Side effects of chemotherapy for mouth cancer
This page has information about the side effects of chemotherapy for cancers of the mouth and oropharynx. You can find information about
Side effects of chemotherapy drugs for mouth and oropharyngeal cancer
Chemotherapy drugs affect people in different ways. The side effects vary from person to person. Some people have few side effects and others have more.
Low blood cell levels
Chemotherapy can lower the number of healthy blood cells you have. You may be more tired than usual and have bleeding problems, such as nose bleeds. It can also mean you are more likely to get infections. It is very important to contact the hospital straight away if you think you have an infection, or if you have a temperature of 38°C or higher.
Other side effects include
- Feeling or being sick – you can have medicines to help
- Feeling tired and run down – some people feel very tired during and after chemotherapy so try to take things more slowly if you need to
- Diarrhoea – you can have medicines to help
- A sore mouth and mouth ulcers – regular mouthwashes can help to prevent infection
- Hair loss or thinning – your hair will grow back when the treatment is over
You can view and print the quick guides for all the pages in the Treating mouth cancer section.
Drugs affect people in different ways. Not all patients have the same side effects with the same drug. Some people have very few side effects. It is not possible to tell how you will react until you have had a particular drug.
Side effects that are common with chemotherapy drugs used for mouth and oropharyngeal cancer include
- A fall in the number of blood cells
- Feeling sick
- A sore mouth and mouth ulcers
- Hair loss or thinning
- Feeling tired and run down
Not all these side effects happen with every drug. Each drug has different side effects.
There is detailed information about the general side effects of chemotherapy in the main chemotherapy section. Ask your doctor or nurse which side effects are most common with the chemotherapy drugs you are having.
If you are low on white blood cells, you are more at risk of picking up infections. If your blood cell counts are low, you may have antibiotics to try to prevent infection. You will always have blood tests just before you have chemotherapy. If your white blood cell count is too low, your doctor may delay your next chemotherapy treatment until your white cells have gone back up to a safe level.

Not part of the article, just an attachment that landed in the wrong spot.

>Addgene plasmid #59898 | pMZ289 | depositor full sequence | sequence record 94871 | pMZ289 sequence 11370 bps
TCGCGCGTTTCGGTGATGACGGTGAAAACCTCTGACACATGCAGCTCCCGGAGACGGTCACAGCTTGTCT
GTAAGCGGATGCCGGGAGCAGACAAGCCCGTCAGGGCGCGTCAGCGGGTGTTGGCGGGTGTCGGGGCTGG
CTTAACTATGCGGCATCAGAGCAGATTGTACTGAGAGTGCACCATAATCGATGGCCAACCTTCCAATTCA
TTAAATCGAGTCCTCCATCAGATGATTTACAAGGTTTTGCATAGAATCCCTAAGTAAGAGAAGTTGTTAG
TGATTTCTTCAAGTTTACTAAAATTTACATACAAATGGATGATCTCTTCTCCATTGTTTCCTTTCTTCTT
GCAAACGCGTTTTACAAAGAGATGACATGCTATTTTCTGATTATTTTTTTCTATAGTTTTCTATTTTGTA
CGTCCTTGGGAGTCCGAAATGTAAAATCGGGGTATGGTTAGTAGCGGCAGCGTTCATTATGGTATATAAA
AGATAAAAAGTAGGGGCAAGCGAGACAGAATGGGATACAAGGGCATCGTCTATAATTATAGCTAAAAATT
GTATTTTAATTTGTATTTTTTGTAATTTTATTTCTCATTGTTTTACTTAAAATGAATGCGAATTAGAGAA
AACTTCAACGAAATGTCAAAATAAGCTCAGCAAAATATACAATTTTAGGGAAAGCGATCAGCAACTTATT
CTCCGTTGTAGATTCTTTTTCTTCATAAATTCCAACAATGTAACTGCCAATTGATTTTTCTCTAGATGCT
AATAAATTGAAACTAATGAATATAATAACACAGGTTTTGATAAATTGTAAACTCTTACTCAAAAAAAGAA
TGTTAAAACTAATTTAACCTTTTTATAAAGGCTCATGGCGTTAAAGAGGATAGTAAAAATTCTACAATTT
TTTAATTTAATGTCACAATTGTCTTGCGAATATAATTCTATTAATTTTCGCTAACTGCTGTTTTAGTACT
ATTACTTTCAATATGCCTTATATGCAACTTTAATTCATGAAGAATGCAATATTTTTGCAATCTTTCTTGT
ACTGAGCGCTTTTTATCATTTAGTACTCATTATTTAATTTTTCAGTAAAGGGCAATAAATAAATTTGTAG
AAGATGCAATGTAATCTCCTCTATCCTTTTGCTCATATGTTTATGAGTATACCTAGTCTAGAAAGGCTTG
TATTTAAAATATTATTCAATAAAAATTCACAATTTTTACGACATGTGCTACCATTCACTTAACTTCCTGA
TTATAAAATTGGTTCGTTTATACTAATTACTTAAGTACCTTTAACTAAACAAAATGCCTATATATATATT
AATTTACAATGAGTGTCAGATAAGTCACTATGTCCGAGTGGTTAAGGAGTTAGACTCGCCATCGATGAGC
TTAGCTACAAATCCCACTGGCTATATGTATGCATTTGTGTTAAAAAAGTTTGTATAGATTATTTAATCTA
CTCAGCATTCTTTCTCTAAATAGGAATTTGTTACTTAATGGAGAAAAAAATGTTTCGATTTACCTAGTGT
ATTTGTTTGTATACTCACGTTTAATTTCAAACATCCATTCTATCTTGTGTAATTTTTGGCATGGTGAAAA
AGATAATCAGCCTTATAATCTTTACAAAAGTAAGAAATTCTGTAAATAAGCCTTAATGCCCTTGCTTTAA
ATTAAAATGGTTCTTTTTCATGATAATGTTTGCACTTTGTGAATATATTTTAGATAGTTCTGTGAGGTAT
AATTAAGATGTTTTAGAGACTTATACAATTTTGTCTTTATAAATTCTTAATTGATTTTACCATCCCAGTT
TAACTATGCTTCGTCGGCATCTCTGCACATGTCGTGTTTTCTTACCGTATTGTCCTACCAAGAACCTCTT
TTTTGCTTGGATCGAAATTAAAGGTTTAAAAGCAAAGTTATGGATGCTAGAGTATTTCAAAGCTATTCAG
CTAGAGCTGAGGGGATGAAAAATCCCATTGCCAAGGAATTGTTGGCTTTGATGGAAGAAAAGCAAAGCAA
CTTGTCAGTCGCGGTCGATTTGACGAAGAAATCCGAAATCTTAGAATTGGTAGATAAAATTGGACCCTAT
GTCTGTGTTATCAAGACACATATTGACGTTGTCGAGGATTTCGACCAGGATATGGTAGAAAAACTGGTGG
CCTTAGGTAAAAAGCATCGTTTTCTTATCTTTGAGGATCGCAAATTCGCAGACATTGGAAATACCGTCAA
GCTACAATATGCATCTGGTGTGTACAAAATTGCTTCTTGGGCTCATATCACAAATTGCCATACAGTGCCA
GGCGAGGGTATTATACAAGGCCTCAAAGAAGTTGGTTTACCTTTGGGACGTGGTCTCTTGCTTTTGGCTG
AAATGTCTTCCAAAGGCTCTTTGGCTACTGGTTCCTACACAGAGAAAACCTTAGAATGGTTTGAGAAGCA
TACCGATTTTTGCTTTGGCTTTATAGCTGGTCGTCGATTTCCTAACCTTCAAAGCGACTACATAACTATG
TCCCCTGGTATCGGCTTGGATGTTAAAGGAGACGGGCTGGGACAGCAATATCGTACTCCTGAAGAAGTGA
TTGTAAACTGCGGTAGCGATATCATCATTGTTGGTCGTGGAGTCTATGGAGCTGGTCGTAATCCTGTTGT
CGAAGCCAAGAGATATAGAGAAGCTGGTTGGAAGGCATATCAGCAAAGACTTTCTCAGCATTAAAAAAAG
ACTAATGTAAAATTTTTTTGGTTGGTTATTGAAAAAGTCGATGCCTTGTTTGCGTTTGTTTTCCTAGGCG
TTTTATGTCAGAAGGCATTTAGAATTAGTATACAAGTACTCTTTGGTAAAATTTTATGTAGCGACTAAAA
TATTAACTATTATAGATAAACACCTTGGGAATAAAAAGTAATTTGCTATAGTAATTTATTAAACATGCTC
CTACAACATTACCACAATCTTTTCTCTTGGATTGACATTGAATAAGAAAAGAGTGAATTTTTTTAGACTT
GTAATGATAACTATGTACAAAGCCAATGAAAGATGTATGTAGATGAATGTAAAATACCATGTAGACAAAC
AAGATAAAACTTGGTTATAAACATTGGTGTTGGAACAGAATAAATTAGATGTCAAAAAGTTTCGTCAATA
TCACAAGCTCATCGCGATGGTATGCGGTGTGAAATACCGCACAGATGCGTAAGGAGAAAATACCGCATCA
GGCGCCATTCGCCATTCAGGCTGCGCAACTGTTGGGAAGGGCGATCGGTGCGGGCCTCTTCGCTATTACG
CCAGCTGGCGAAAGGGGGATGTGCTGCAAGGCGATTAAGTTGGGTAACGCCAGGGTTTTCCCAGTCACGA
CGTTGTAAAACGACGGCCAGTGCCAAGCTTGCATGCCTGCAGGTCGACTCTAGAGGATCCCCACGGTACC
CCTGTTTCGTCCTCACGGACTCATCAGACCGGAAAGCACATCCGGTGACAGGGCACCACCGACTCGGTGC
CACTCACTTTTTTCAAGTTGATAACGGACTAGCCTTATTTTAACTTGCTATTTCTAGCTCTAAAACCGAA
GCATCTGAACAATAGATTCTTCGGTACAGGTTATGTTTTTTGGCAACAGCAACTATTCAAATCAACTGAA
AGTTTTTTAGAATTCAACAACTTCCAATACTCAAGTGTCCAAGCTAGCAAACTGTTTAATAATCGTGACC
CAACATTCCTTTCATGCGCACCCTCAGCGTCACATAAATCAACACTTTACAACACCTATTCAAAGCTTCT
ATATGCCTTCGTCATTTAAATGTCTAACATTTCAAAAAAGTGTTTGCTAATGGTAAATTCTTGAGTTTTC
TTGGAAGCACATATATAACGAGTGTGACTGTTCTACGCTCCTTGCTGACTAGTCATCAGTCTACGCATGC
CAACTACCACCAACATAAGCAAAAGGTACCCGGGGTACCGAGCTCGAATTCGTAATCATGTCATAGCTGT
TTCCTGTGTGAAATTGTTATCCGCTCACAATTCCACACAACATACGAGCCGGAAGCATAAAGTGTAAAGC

Remember to contact your doctor or chemotherapy nurse straight away if you think you have an infection. If you have a temperature of 38°C or more, let your doctor or nurse know straight away.
Sickness is a common chemotherapy side effect. Some drugs only make you feel mildly sick. Others can make some people vomit a lot and feel very sick. There is a page about coping with sickness in the cancer drugs side effects section. Nausea and sickness can now usually be well controlled with anti sickness medicines. Tell your doctor or chemotherapy nurse if you feel sick, as they can prescribe other anti sickness drugs, which may suit you better.
Some chemotherapy drugs cause diarrhoea. This can be mild or more severe. If you have diarrhoea for more than 2 or 3 days, you must tell your doctor or nurse. You could become dehydrated, and may need to have anti diarrhoea tablets or medicines.
Your doctor or specialist nurse can also give you advice about what to eat or drink if you have diarrhoea. You may also find our information about coping with diarrhoea helpful.
Some chemotherapy drugs cause mouth ulcers or soreness in the mouth. To try to prevent infection, it is important to keep your mouth clean. It is best to use a very soft (or baby) toothbrush to avoid damaging the lining of your mouth. If you are likely to get a sore mouth, your nurse will give you mouthwashes to use regularly to help prevent infection. If the soreness gets very bad, you may need painkillers until it has healed. We have information about coping with a sore mouth.
With chemotherapy drugs for mouth or oropharyngeal cancer your hair may get thinner during the treatment. With some drugs it may fall out completely. Hair usually starts to fall out about 2 to 3 weeks after the chemotherapy begins. It will grow back once the treatment is over. Ask your doctor or nurse whether you are likely to lose your hair. Then you can plan how to cope with this.
Many people wear hats, scarves or wigs. It can be less upsetting to cut your hair short, or even have your head shaved, if you know you are going to lose your hair. Find out about getting a free wig on the NHS. Ask your doctor or nurse about it as soon as you know you will have chemotherapy. It can take some time to arrange and you have to be an inpatient when it is ordered and collected.
We have a page about coping with hair loss due to chemotherapy.
Many people are able to carry on almost as normal when they are having chemotherapy. But many others become very tired. The further through your course of chemotherapy treatment you are, the more likely you are to feel tired and run down. If you feel tired try to take things more slowly. If you feel like having a lie down or putting your feet up, then it is helpful to do that. You may need to ask friends or family members for help with daily tasks such as shopping, cooking or cleaning.
Remember that all these side effects will begin to get better as soon as the treatment is over. Holding on to that thought may make them easier to cope with.
There are tips for coping with tiredness in our tiredness section.